Trump Assails Congressional Probes of His Campaign’s Links to Russia

U.S. President Donald Trump again assailed the congressional probes into his campaign’s links to Russia on Wednesday, claiming opposition Democrats are blocking the testimony of one of his former aides looking to clear his name.

“Witch Hunt!” Trump declared in one comment on his Twitter account.

Trump said, without citing evidence, Democrats on the House of Representatives Intelligence Committee “don’t want” Carter Page, a former campaign adviser whose ties to Moscow officials are under investigation, to testify.  Trump said Democrats “have excoriated Page about Russia,” but that he “blows away their case against him.”

The president said Page wants to rebut the “the false or misleading testimony” of former Federal Bureau of Investigation chief James Comey and ex-Central Intelligence Agency director John Brennan about Page’s connections with Russian interests.

The FBI last year obtained a warrant under the country’s Foreign Intelligence Surveillance Act to monitor Page’s communications.

Page, an international businessman and energy consultant, on Monday sent a letter to the House Intelligence panel saying he had been told he “might not be immediately afforded the opportunity” to testify and made clear he was eager to do so at a public hearing.

The 45-year-old Page accused Comey, former president Barack Obama, Trump’s defeated challenger former U.S. secretary of state Hillary Clinton, and the U.S. news media of making up “unrelenting lies about me.”

Trump’s defense of Page came as his first national security adviser, Michael Flynn, agreed to hand over documents to the Senate Intelligence Committee in connection with its investigation into Russia’s efforts to influence last year’s U.S. presidential election.

Flynn had previously refused a subpoena from the committee, with his lawyers asserting the request was too broad in what it was seeking.  

The committee filed a narrower subpoena, and Flynn is now expected by next week to provide some personal documents and those related to two businesses.

The House intelligence committee is conducting its own investigation, and Trump’s personal attorney, Michael Cohen, turned down a request Tuesday to provide information, calling it “poorly phrased, overly broad and not capable of being answered.”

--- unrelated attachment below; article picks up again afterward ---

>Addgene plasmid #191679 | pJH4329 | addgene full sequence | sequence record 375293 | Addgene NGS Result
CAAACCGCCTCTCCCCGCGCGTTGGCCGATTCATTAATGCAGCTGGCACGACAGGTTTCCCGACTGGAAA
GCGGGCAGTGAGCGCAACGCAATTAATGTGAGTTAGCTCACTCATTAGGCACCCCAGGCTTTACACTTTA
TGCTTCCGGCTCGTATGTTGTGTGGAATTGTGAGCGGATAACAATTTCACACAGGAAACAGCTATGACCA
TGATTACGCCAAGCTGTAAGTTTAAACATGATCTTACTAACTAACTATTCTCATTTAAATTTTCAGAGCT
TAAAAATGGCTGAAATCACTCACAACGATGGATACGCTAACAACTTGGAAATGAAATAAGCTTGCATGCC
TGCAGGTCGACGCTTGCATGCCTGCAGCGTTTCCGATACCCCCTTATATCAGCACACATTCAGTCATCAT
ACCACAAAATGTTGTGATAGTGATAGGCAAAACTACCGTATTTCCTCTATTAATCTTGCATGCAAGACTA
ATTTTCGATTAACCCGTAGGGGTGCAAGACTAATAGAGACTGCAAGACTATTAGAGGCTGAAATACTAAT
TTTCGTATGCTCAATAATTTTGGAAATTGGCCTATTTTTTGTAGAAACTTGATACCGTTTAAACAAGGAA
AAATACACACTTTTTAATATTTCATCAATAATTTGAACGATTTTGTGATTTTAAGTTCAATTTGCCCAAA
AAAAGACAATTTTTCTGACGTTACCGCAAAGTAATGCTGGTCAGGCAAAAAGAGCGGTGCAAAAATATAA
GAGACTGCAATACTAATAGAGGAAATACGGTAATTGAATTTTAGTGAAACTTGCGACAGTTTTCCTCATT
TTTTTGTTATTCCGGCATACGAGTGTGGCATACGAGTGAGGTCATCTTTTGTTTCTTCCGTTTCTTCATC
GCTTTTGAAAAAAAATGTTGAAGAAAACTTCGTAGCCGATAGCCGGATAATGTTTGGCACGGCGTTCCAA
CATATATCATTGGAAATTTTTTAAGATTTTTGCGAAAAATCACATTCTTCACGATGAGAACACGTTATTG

Four concurrent probes

There are currently four congressional investigations of Trump campaign links to Russia and Moscow’s meddling in the election.  In addition, the Justice Department appointed former FBI director Robert Mueller as a special counsel to probe whether Trump campaign aides illegally colluded with Russia during the long political campaign.

Trump has rejected allegations of collusion and dismissed the U.S. intelligence community’s assessment that Russian President Vladimir Putin ordered an influence campaign aimed at disrupting the November election and help Trump win.

“Russian officials must be laughing at the U.S. & how a lame excuse for why the Dems lost the election has taken over the Fake News,” Trump wrote Tuesday on Twitter.  Clinton has said that Russian interference was partly to blame for her defeat.

Later, at a White House briefing for reporters, spokesman Sean Spicer said Trump “is frustrated … to see stories come out that are patently false, to see narratives that are wrong, to see, quote, unquote, fake news, when you see stories get perpetrated that are absolutely false, that are not based in fact.”

Trump’s Russia comment came as news reports continued to focus on Jared Kushner, Trump’s son-in-law and a White House adviser, and his reported attempt to establish a back-channel communications link to Russian officials in the weeks before Trump’s inauguration in January.

Some foreign affairs experts said the move, while Obama had weeks left in his term, worried them that it could undermine U.S. security, and some opposition Democrats have suggested Kushner’s security clearance should be revoked.  Other experts say exploring the creation of “backchannels” is commonplace, even during presidential transitions.

Spicer deflected several questions about Kushner’s actions, telling one reporter his inquiry “presupposes facts that have not been confirmed.”